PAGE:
Valley News – Editorial: Vermont taxpayers need clarity on tuition fees
Posted: 09/24/2022 20:01:05
Modified: 09/24/2022 20:00:16
In June, U.S. Representative Lauren Boebert, a Republican from Colorado, said she was sick and tired “of this separation of church and state junk.” Unfortunately, a majority of the United States Supreme Court seems to share this alarming sentiment. These judges have been engaged for several years in a project aimed at tearing down the wall between Church and State, brick by brick.
This spring, the court ruled 6 to 3 that a Maine law restricting school district tuition to only nonsectarian private schools amounted to constitutionally impermissible discrimination against religion. “Maine’s decision to continue to exclude religious schools from its tuition assistance program…promotes a stricter separation of church and state than the federal Constitution requires,” said writes Chief Justice John Roberts.
This decision is a matter of importance for Vermont, which has a similar program to Maine. Districts that choose not to operate their own high schools can use public money to pay tuition for their students to attend a public school elsewhere or an approved private school of the parents’ choice. Following the Supreme Court ruling, Vermont Education Secretary Dan French earlier this month told school districts they could not withhold tuition payments to religious schools. approved.
But, as the VtDigger news site reported, Vermont’s situation is somewhat different. And because it is, it might deserve a more calibrated response than the one provided by the secretary.
A key difference between the two states is that Section 3 of the Vermont Constitution prohibits Vermonters from being coerced into supporting any religion that offends the dictates of their conscience. French has explicitly stated in his advice to school districts that tuition cannot be withheld at religious schools under this “forced support” doctrine. It did not, however, explain why this was the case, nor did the Education Agency respond to our request for a copy of the legal opinion on which the guidelines were based.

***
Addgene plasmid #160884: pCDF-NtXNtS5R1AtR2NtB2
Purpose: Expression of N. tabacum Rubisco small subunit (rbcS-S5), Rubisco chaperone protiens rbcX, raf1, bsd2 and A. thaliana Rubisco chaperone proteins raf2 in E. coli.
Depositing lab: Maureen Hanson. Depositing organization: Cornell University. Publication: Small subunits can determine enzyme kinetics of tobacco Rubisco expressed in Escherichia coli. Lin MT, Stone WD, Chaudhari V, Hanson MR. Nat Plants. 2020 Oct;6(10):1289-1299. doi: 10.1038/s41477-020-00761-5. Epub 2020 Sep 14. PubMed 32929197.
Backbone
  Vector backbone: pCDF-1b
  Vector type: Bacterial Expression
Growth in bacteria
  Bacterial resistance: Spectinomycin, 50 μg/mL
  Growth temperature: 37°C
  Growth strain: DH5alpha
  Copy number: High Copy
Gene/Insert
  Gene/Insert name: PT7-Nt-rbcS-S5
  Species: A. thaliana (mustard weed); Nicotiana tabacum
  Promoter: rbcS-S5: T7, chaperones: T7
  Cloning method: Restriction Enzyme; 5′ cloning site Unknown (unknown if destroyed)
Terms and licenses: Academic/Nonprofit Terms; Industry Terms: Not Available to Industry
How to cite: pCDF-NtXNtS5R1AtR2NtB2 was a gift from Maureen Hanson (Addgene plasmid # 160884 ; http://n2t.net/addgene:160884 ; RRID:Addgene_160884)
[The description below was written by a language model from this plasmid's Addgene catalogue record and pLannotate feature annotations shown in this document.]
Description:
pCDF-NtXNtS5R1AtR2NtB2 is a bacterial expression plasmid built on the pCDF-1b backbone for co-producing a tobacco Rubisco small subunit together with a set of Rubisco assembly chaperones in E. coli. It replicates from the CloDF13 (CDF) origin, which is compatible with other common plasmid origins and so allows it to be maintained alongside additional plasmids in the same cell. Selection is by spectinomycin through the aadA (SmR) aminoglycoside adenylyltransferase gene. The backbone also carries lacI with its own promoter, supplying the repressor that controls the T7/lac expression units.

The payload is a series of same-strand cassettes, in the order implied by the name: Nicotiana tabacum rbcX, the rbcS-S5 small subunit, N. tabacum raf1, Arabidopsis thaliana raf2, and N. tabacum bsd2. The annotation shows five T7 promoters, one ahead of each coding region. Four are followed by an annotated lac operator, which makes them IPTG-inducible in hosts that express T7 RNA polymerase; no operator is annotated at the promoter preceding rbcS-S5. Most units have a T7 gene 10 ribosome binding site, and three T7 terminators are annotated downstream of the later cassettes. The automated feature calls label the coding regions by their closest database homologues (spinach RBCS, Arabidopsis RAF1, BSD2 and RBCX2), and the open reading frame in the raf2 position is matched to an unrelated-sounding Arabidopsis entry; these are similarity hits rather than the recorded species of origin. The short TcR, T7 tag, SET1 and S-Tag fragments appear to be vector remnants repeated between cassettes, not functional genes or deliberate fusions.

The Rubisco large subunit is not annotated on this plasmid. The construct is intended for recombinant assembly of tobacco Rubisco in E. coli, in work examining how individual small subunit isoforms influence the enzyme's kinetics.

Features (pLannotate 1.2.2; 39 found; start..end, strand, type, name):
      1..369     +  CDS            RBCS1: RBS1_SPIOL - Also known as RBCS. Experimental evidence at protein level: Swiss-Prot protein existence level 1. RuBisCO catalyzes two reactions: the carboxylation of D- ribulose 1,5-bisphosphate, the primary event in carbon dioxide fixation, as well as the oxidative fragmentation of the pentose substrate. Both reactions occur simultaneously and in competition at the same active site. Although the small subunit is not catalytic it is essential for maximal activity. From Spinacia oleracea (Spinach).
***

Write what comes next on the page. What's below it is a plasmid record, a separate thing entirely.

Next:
Peter Teachout, a constitutional scholar who is a professor at Vermont Law and Graduate School, told VtDigger that he thinks “advising local school districts to violate a key provision of the Vermont constitution” is problematic, especially without explore whether the Supreme Court decision requires or whether a legislative remedy was available.
That seems about right to us. There are nuanced issues here that need to be clarified. On the one hand, while the current Supreme Court has been hostile to government restrictions against religion, it has been much more favorably inclined to individual religious freedom claims.
Thus, we wonder if a member of, say, a Protestant denomination that opposes Roman Catholic doctrine is required to support Catholic schools, and by extension Church doctrine, through their taxes. (That’s not entirely hypothetical, as a dozen Catholic schools are on the Education Agency’s approved list of independent schools.) And if that means an individual who practices a religion can conscientiously object to supporting a different sect, why not someone who does not practice any similar object religion? These are the kinds of questions that need to be clarified, either by the Education Agency or in court.